The clock on the wall opposite him had only one hand and no numbers at all. Written around the edge were things like Time to make tea, Time to feed the chickens, and You're late.

The first specific description of the family clock is from Goblet of Fire (pages. 151-153)

Mrs. Weasley glanced at the grandfather clock in the corner. Harry liked this clock. It was completely useless if you wanted to know the time, but otherwise very informative. It had nine golden hands, and each of them was engraved with one of the Weasley family’s names. There were no numerals around the face, but descriptions of where each family member might be. “Home,” “school,” and “work” were there, but there was also “traveling,” “lost,” “hospital,” “prison,” and, in the position where the number twelve would be on a normal clock, “mortal peril.”

Eight of the hands were currently pointing to the “home” position, but Mr. Weasley’s, which was the longest, was still pointing to “work.”
. . .

“Oh your father’s coming!” she said suddenly, looking up at the clock again.

Mr. Weasley’s hand had suddenly spun from “work” to “traveling”; a second later it had shuddered to a halt on “home” with the others, and they heard him calling from the kitchen.

It appears again in Order of the Phoenix (pages 471-472)

”And Dumbledore – what about Molly?” said Professor McGonagall, pausing at the door.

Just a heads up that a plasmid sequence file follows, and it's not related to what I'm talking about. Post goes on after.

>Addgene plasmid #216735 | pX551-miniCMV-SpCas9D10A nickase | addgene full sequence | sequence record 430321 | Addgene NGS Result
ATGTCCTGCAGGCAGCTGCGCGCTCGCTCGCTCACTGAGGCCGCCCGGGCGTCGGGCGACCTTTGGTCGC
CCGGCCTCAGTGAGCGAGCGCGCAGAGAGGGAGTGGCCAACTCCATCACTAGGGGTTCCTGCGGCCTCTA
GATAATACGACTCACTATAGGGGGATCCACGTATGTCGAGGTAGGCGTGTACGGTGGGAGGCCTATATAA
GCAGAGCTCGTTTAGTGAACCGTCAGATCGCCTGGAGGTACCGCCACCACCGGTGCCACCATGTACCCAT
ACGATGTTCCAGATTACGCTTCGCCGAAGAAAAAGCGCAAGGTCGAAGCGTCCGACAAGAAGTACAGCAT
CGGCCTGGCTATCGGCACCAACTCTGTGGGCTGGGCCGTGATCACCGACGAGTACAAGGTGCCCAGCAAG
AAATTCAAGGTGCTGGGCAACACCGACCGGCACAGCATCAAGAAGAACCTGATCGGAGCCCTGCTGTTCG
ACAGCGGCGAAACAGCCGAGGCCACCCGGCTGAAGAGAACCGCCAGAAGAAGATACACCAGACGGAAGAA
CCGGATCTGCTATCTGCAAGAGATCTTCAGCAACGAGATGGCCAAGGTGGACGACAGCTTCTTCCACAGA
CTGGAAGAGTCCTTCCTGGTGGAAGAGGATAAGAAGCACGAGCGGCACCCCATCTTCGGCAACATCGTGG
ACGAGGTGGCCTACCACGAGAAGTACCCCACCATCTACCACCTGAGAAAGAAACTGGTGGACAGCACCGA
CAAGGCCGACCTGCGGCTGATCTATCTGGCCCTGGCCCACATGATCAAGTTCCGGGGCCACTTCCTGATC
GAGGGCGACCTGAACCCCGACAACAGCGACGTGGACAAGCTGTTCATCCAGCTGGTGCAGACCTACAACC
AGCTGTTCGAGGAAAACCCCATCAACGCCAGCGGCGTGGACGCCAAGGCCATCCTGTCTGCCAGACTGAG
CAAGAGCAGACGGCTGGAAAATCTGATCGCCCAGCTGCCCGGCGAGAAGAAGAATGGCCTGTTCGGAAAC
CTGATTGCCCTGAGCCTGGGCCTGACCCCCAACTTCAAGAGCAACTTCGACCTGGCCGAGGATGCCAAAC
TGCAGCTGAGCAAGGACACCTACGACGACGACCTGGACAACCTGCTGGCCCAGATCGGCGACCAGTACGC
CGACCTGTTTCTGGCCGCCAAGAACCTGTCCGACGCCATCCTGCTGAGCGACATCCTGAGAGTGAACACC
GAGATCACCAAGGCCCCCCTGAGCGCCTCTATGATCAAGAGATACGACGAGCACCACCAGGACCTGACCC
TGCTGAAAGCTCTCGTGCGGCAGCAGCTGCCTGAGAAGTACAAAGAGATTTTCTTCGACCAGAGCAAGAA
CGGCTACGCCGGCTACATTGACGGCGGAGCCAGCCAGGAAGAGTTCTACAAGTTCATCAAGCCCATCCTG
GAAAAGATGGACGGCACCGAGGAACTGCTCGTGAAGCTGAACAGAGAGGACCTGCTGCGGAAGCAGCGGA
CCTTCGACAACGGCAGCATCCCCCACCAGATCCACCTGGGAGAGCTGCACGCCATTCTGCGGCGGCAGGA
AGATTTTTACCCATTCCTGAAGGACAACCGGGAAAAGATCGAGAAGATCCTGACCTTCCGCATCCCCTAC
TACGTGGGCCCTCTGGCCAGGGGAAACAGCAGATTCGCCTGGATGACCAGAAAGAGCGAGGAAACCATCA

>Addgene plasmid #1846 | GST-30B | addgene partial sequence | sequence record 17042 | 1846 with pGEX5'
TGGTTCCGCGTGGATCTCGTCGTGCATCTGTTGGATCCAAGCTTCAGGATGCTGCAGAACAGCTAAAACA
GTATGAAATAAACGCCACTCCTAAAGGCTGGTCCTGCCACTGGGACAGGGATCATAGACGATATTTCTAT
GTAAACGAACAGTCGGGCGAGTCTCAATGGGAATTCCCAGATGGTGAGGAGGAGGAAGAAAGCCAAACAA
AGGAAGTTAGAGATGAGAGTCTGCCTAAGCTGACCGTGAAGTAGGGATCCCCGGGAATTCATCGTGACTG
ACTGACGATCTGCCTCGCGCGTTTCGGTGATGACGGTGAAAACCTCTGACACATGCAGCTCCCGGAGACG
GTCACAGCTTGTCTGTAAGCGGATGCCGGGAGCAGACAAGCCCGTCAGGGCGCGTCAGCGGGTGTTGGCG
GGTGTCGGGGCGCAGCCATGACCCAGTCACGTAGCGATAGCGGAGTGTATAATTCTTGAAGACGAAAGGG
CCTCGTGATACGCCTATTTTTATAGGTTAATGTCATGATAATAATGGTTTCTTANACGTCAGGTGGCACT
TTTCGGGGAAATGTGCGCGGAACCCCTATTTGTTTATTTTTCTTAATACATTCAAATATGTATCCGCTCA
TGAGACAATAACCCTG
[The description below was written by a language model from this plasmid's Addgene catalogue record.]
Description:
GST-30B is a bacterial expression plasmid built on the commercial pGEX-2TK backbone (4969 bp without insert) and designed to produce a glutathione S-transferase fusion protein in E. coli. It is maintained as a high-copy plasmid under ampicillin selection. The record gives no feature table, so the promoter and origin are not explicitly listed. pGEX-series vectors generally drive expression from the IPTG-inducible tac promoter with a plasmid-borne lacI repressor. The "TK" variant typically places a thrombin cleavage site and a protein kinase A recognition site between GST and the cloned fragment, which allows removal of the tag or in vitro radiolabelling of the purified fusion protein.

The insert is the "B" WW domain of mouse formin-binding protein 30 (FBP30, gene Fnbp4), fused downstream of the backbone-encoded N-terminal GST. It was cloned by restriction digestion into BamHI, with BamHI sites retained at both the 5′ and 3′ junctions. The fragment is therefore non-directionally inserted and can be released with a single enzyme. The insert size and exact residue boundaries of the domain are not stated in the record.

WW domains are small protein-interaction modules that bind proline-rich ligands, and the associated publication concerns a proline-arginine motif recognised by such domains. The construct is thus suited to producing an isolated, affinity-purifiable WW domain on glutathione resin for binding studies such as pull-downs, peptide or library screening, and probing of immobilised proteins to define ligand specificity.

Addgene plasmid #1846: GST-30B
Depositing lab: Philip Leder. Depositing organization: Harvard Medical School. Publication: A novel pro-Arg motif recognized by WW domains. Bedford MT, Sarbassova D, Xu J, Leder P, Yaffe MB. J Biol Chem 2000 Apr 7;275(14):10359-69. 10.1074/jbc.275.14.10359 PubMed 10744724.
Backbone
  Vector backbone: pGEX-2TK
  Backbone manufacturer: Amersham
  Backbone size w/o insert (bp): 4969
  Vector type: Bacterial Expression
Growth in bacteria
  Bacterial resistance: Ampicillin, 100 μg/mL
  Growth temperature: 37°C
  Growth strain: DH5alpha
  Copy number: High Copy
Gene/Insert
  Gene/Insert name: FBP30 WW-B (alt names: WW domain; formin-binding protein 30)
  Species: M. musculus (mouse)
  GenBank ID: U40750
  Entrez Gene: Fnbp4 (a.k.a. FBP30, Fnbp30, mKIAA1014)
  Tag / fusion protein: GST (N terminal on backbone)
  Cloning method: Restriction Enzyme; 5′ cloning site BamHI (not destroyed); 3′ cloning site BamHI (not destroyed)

“That will be a job for Fawkes when he has finished keeping a lookout for anybody approaching,” said Dumbledore. “But she may already know . . . that excellent clock of hers . . .”

Harry knew Dumbledore was referring to the clock that told, not the time, but the whereabouts and conditions of the various Weasley family members, and with a pang he thought that Mr. Weasley’s hand must, even now, be pointing at “mortal peril.”

Finally it's described in Half-Blood Prince (pages. 85-88)

She turned to look at a large clock that was perched awkwardly on top of a pile of sheets in the washing basket at the end of the table. Harry recognized it at once: It had nine hands, each inscribed with the name of a family member, and usually hung on the Weasley’s sitting room wall, though its current position suggested that Mrs. Weasley had taken to carrying it around the house with her. Every single one of the nine hands was now pointing at “mortal peril.”

“It’s been like that for a while now,” said Mrs. Weasley, in an unconvincingly casual voice, “ever since You-Know-Who came back into the open. I suppose everybody’s in mortal danger now . . . . I don’t think it can be just our family . . . but I don’t know anyone else who’s got a clock like this, so I can’t check. Oh!”

With a sudden exclamation she pointed at the clock’s face. Mr. Weasley’s hand had switched to “traveling.”
. . .
Harry saw Mrs. Weasley glance at the clock in the washing basket as they left the kitchen. All the hands were once again at “mortal peril.”

This last description seems to conflict with the more detailed description in Goblet of Fire.  In GofF, the clock is a Grandfather clock.  In HBP, it is small enough to carry around.  The GofF description seemed geared at giving ambiance to the house.  The HBP description seemed more intertwined with plot and character.  I chose to follow this one more closely and finally settled on a mantel style clock for my own design.